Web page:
Heartland Bank has launched the lowest mortgage rate in New Zealand history, and is offering a one-year fixed rate of 1.99%.
To secure the rate, customers need to be refinancing or purchasing a home on a single section in a major New Zealand centre. They also need equity of at least 20%, and they must intend to live in the home.
Mortgage rates have been dropping steadily with the Official Cash Rate at 0.25% for the foreseeable future, and experts say other banks will almost certainly follow Heartland’s offer to remain competitive.
Commenting on the record low offer, Heartland Bank chief executive Jeff Greenslade says it was made possible by Heartland’s digitalisation strategy.
“Digitalisation means a low cost of onboarding, which can be passed on to borrowers,” Greenslade said. “It also means speed – an answer can be given in minutes, so customers don't have to endure the lengthy processes of mainstream banks.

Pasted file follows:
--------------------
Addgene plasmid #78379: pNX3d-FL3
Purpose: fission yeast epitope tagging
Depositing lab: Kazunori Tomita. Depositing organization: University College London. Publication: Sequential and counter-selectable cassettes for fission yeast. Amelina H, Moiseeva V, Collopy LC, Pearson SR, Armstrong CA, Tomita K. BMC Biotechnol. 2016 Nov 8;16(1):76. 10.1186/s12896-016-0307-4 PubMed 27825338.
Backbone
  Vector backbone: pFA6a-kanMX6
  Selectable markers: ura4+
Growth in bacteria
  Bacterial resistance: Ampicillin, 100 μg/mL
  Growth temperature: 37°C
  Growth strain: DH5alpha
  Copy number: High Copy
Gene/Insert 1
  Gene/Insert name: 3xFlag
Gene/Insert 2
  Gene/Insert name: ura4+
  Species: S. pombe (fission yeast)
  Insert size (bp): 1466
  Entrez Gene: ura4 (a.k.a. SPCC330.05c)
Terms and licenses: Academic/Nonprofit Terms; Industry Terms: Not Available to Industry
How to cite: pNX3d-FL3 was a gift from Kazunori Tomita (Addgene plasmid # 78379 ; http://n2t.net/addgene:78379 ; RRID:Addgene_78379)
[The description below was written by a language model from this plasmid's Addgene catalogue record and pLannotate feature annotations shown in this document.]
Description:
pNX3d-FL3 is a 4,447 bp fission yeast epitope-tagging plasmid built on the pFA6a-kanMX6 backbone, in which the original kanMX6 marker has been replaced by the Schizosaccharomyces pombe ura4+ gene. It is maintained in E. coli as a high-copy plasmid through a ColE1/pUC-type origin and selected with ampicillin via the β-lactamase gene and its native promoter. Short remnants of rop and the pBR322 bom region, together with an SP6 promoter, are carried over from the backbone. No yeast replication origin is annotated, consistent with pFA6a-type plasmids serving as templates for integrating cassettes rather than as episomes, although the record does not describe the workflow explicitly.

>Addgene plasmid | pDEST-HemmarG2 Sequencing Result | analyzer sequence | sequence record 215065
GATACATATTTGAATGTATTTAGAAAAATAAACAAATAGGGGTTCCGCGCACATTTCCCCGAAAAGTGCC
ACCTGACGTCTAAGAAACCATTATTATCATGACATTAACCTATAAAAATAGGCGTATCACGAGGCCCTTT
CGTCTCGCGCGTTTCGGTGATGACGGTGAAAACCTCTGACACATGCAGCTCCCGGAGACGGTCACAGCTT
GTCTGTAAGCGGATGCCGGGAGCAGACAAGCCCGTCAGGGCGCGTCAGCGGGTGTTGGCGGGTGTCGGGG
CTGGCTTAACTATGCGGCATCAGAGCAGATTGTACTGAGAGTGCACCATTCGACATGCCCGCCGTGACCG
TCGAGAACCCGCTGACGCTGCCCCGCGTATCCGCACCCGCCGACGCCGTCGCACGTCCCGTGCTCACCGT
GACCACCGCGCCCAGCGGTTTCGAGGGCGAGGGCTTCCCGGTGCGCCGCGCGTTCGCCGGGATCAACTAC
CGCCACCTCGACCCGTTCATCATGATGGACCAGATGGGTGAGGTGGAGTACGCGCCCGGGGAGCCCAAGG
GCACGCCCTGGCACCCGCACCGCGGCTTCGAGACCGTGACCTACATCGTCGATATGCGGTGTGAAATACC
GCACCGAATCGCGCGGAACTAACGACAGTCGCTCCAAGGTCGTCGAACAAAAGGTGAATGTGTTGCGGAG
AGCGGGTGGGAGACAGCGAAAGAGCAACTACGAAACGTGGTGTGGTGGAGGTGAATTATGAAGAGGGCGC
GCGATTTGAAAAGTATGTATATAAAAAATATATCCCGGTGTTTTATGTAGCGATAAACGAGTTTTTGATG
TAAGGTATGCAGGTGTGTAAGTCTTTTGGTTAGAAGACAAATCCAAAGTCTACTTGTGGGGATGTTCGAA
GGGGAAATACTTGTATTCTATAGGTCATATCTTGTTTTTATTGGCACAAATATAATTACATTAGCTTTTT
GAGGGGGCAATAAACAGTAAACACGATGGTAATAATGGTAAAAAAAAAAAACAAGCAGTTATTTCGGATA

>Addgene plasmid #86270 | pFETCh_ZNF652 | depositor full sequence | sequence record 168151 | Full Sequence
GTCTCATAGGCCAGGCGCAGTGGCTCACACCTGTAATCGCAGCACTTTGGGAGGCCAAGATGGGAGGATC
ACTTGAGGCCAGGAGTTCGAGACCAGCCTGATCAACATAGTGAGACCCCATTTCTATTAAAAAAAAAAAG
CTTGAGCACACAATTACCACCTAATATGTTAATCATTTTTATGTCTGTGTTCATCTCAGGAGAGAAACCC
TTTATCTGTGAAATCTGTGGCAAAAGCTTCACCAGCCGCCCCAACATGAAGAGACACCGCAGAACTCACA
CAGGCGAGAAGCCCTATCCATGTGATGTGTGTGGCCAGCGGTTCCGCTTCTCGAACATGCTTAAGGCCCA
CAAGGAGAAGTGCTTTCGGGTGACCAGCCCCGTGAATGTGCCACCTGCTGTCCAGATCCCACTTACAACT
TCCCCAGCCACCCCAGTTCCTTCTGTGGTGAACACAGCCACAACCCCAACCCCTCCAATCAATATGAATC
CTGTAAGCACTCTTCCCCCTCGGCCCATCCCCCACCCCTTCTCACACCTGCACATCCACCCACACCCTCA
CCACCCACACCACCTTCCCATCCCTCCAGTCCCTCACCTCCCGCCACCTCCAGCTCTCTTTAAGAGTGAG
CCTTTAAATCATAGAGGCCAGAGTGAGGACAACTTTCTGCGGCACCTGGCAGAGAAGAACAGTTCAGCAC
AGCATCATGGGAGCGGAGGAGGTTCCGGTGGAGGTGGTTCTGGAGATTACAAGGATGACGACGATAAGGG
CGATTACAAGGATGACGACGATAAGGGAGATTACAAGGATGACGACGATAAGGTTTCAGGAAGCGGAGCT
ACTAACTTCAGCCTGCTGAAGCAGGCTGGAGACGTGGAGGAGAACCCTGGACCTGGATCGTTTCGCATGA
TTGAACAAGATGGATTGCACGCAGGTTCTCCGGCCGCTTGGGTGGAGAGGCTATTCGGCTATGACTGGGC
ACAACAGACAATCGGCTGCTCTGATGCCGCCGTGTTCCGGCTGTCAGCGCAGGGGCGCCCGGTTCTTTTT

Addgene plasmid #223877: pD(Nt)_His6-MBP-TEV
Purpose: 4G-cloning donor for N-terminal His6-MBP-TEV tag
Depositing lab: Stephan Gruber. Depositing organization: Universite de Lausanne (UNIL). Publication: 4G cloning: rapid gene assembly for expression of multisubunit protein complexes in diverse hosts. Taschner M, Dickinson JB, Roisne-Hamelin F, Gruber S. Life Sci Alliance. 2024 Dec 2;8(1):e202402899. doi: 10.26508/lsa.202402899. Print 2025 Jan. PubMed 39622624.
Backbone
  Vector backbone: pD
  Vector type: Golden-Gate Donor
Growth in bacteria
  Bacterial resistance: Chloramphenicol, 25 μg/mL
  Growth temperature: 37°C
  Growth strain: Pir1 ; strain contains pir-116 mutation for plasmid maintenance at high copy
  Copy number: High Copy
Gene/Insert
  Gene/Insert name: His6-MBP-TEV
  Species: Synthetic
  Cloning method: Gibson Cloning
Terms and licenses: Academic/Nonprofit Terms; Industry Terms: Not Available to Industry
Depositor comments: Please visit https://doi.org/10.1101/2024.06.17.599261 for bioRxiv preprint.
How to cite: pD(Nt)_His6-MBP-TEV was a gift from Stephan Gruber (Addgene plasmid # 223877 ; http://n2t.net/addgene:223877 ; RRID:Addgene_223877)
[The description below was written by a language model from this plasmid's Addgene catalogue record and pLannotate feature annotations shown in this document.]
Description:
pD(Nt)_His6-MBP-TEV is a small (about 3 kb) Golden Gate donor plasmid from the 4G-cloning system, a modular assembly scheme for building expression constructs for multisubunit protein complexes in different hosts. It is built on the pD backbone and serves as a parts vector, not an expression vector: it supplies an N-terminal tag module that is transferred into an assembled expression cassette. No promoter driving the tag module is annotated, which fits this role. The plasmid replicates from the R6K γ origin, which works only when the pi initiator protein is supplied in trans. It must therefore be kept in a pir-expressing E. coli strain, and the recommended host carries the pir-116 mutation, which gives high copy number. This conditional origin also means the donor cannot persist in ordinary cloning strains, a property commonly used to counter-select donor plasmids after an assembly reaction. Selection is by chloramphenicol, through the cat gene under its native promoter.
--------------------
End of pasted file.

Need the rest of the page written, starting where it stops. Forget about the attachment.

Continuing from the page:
Read more: Economists expect under 2% mortgage rates for two to three years
“Moreover, Heartland’s group structure provides it with broad funding flexibility.”
Massey Business School’s Claire Matthews says mainstream banks will be feeling the pressure to respond to the new rate, especially if Heartland has ‘a substantial amount of money’ it can lend at its current rates.
New Zealand Mortgages & Securities director James Kellow says he expects the sub-3% rate to become the norm, and says he would not be surprised to find banks responding with rates as low as 1.75% in the coming year.
On the flip side, he says return on savings will be relatively minor until the economy is in a more decent shape.
“Security is a big issue, and hopefully they won’t be that low for long as inflation comes through and the economy starts to recover, then rates will normalise,” Kellow said.
“I don’t think anybody knows [when that might happen], but we are comparatively well off. Hopefully over the next two to three years, things will normalise.”
“The market is very strong, there’s huge demand from first home buyers, they’re all able to get mortgages – it’s actually quite a success story.”